Tuesday, May 17, 2016

DON'T YOU CRY :: Mary Kubica

"I have this pesky feeling that I don't know who Esther is anymore."

Mary Kubica is quickly becoming one of my favorite multi-POV authors. This time, the reader is tossed between Quinn and Alex—Quinn an admittedly flawed twenty-something who wakes one morning in her Chicago apartment to find her beautiful, smart, church-going roommate Esther missing; Alex an 18-year-old living an hour away from Quinn in Michigan, working as a dishwasher and trying to keep his alcoholic father afloat.

When a mysterious stranger appears in the diner where Alex works, he falls hard and begins trying to find out who she is and what she’s doing in his small, seemingly boring town. Kubica uses Quinn and Alex to wind around both mysteries and ultimately bring them together in a satisfying conclusion.

The more Quinn tries to find out what happened to the girl she calls "Saint Esther" (did she climb out her window and take off, or was she taken?), the more she begins to question her relationship with Esther and who Esther really is. Is Esther sweet or sinister?

A mere hour away, Alex knows he doesn't know the beautiful stranger, and the more he finds out the less he understands. Both Alex and Quinn begin to feel the tug of danger in their guts, as secrets new and old come to the surface.

Kubica has a great knack for leading readers’ judgment about her characters, only to turn those conclusions on their head. Despite knowing that, she gets me every time. I'm too sucked in by the mystery to wonder what is true or the result of being taken in by the narrative. It's just fun to go along for the ride.

I've enjoyed all three of Kubica's novels (The Good Girl and Pretty Baby preceded Don't You Cry), and while I think The Good Girl may remain my favorite overall, I think Don't You Cry may be the best at pulling off its conclusion. Are there annoyances? Sure, but minor ones. We're in the minds of two young people, where that's bound to happen. My only real complaint is just a personal nit, but if I had to read the description of a character's hair as ombre one more time I was going to throw a clot. If that's my biggest complaint, I think we've got a winner here.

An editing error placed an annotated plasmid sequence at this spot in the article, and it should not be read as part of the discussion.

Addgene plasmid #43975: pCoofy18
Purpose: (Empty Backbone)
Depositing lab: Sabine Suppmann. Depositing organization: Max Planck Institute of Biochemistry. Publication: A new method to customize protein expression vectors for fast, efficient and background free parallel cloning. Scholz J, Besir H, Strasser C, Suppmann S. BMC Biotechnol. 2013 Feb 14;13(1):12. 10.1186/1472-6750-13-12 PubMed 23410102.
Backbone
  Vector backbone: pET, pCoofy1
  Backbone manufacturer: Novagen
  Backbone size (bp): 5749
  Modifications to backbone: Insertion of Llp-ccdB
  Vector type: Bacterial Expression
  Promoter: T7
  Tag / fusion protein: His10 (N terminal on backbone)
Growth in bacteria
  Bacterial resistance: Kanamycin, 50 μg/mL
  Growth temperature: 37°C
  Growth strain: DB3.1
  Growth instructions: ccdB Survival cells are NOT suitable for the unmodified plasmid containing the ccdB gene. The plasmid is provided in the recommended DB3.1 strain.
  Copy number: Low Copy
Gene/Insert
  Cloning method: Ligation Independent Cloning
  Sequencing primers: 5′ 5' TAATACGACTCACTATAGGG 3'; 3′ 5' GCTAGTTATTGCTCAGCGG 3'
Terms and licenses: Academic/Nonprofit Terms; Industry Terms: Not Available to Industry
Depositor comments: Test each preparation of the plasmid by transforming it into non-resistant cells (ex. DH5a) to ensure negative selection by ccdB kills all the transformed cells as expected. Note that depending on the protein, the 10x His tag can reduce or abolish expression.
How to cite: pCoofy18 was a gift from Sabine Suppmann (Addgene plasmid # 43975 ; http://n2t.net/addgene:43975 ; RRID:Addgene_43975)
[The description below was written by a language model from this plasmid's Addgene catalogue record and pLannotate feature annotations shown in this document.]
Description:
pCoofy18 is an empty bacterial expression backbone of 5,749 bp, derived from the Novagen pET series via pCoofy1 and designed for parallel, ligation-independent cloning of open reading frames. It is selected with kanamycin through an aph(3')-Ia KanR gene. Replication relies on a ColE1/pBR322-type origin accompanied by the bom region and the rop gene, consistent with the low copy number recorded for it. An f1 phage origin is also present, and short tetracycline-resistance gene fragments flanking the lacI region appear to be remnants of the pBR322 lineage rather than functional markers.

STREET SENSE:  Fans of Mary Kubica's work will be happy to know she's still got more up her sleeve. If you've not read Kubica's work, I recommend it. It's engaging, entertaining, and wound in a way that always gives me at least one good surprise. Don’t You Cry isn’t perfect, but it’s a fun, twisty ride, and I will pick up Mary Kubica's books as long as she keeps writing them.

A FAVORITE PASSAGE:  I was hooked from the opening, so here it is:

In hindsight, I should have known right away that something wasn't quite right. The jarring noise in the middle of the night, the open window, the empty bed. Later, I blamed a whole slew of things for my nonchalance, everything from a headache to fatigue, down to arrant stupidity.
But still.
I should have known right away that something wasn't right.

COVER NERD SAYS:  With Don't You Cry, the publisher has returned to a cover image that is undoubtedly for a Mary Kubica book. Along with The Good Girl, her covers are almost so recognizable it doesn't matter if you can read the title. I think it's smart to have covers that readers automatically associate with an author, and with the paperback of Pretty Baby the publisher kept with the feature of having one letter out of whack, which I also like. I'm not often a fan of face close-ups on book covers, but these seem to work in that while the women are beautiful, they don't distract from or outweigh the whole. A partial face, a face turn, and gauzy lighting help that. Alone, these covers are nice. As a group they really shout "Mary Kubica wrote this!"


I was lucky enough to be born and raised in a nifty, oak-shaded ranch house on Malcolm Avenue, a wide-laned residential street with little through traffic, located amid the foothills of Northern California. It was on that street and in that house I learned most of my adolescent life lessons, and many grown-up ones to boot. Malcolm Avenue was "home" for more than thirty years.

It was on Malcolm Avenue, through and with my family and the other families that made up our neighborhood of characters, that I first learned about and gained an appreciation for the things I continue to love the most to this day: music, animals, photography, sports, television/movies and, of course, books.

I owe a debt of gratitude to that life on Malcolm Avenue. It gave me a sense of community and friendship, support and adventure. For better and worse, life on that street likely had the biggest impact on the person I've become. So this blog, and the things I write here, are all, at their base level, a little bit of a love letter to Malcolm Avenue.